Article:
Superhuman CEO Rahul Vohra’s 5 essential rules for your first fundraise



That’s why a large number of founders are trying to raise – I myself just raised Superhuman Series C — and many of them are doing so for the first time. in my role as a Angel investor like in startups Alt, Circle And LuckI am often asked for fundraising advice, and these are five tips I give over and over again.

always keep growing, but never Active Establishment


Why? Because the best companies are never actively looking for funding; Rather, they have investors chasing them all the time. In venture capital, perception is important – and looking desperate is not a good thing!


understand the code

“Let’s run a ‘no-process’ process.”

“We want to invest at least $10 million.”

“We’re basically there. I’d like you to meet a few more people.”

Such statements sound simple, but they are actually part of the coded language used by VCs. In this sense, raising a round is similar to dating. Neither side wants to put all of their cards on the table, and you can’t always take what is said at face value.

Find someone who has gone through this process before—ideally on both sides of the table—who can help you understand what these phrases mean. This is especially true when investors introduce floating numbers, such as “We want to invest at least $10 million.” Is it an investment proposition or just an investment strategy?

You need good intuition – and access to wisdom – to know how close you really are. Many early-stage startups stumble upon such statements by reading too much.

always make a deck

While we’re on the topic of things that shouldn’t be taken at face value, I’ll share one I’ve heard many times: “You don’t need to build a deck, we’ll just walk through your data.”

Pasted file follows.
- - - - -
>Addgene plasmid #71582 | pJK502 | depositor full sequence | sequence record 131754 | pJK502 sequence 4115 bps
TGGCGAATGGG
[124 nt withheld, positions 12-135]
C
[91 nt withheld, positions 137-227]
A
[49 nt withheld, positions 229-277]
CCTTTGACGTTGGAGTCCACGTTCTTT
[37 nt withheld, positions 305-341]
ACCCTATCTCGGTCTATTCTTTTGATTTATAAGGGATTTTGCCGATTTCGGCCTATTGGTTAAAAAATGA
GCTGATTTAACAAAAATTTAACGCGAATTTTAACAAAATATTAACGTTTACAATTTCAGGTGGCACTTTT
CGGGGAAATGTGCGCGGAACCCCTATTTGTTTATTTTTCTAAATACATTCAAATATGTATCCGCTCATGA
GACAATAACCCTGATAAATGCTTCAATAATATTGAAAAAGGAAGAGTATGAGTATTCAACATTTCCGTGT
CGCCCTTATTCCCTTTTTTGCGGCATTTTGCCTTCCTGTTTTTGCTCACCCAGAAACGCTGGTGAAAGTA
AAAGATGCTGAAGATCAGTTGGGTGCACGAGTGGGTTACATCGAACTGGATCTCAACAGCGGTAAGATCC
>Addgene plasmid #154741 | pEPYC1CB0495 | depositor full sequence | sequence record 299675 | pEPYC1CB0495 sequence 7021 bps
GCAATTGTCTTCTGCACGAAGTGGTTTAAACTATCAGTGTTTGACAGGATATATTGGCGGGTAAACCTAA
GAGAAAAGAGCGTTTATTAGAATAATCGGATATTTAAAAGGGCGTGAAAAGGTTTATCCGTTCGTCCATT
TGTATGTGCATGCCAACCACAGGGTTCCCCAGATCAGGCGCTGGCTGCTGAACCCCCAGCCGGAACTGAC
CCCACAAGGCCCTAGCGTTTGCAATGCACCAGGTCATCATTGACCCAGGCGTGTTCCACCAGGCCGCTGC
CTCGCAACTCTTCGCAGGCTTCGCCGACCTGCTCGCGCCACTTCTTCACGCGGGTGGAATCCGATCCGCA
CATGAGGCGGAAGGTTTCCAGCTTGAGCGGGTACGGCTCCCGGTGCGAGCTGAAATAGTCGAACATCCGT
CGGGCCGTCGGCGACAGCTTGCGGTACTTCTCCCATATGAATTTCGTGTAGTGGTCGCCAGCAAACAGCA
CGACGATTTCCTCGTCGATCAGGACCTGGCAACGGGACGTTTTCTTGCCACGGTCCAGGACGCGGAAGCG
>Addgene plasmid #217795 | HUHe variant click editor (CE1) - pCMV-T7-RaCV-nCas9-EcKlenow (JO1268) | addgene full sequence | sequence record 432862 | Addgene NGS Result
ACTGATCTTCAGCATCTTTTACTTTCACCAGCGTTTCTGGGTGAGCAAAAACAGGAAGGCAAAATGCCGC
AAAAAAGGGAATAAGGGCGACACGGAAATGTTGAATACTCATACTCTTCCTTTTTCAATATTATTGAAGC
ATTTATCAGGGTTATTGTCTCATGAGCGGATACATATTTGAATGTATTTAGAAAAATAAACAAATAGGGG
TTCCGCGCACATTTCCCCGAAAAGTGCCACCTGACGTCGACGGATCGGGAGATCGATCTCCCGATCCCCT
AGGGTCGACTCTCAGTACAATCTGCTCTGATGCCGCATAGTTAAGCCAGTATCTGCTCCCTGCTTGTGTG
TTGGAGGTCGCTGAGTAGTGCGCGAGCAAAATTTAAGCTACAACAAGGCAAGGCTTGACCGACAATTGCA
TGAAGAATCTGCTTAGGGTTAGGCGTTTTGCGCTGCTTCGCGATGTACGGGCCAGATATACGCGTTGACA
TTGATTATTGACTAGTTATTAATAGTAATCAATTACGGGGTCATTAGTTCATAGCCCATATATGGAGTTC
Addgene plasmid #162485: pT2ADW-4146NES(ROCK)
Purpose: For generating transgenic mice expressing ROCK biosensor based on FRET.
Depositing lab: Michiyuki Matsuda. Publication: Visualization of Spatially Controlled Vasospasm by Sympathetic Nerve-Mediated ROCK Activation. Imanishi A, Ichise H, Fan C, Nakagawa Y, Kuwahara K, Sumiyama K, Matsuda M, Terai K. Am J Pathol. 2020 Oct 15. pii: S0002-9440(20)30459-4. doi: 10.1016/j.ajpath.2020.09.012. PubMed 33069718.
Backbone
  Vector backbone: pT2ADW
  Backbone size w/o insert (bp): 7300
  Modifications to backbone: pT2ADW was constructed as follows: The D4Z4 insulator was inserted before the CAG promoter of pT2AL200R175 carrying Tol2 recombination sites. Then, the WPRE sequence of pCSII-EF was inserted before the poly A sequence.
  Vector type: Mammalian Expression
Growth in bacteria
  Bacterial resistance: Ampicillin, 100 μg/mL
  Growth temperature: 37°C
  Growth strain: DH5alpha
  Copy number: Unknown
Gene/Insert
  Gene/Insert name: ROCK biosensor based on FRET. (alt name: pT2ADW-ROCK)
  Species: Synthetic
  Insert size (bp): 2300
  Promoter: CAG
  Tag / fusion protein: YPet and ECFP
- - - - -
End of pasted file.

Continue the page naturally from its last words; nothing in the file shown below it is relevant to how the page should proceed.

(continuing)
While it may sound tempting – building a great pitch deck is massively time-consuming – don’t do it! If a potential investor is telling you not to build the deck, it’s actually to save you time… so next time, do the exact opposite: build the deck. In fact, create the most compelling and highly polished deck you can imagine.

There are many advantages to this approach. First, having this deck will actually make it more likely that you will receive an offer from this initial investor. Second, you now have an incredible asset to share with other potential investors. And third, even if you don’t have an offer, you now have a great tool you can use to close candidates, boost morale, and motivate your team.

Get ready to go from zero to 100 very quickly

Getting your deck ready is important for this next step. After months of Zoom calls, coffee, and relationship building as part of your ever-enhancing-but-never actively growing strategy, you’re going to get a term sheet from an investor you’re excited about.

At this point, you’ll have to drop everything to talk to other investors and get a deal on the line quickly. Today, the time frame is extremely narrow: many investors are moving from oral offerings to term sheets in just a few days. This means you have a very small window to make a market, avoid looking like you are “buying” and avoid becoming a “stale deal”.

don’t talk to too many people

This brings me to my final point: When including the investors leading your next round, start with your top five, not your top 15. The word pretty quickly makes its way around investment circles, and if you’re talking to multiple firms at once, people will wonder why. Is there something hidden in your data? Or trouble on your team? As I mentioned earlier, perception is important, and you want to work from a position of strength.

Raising funds for your startup is almost always a wild ride; I have gone through this process many times and every time I learn something new. Happily, investor appetite is at an all-time high. If you arm yourself with a little bit of this insider knowledge, you can grow your company faster than ever.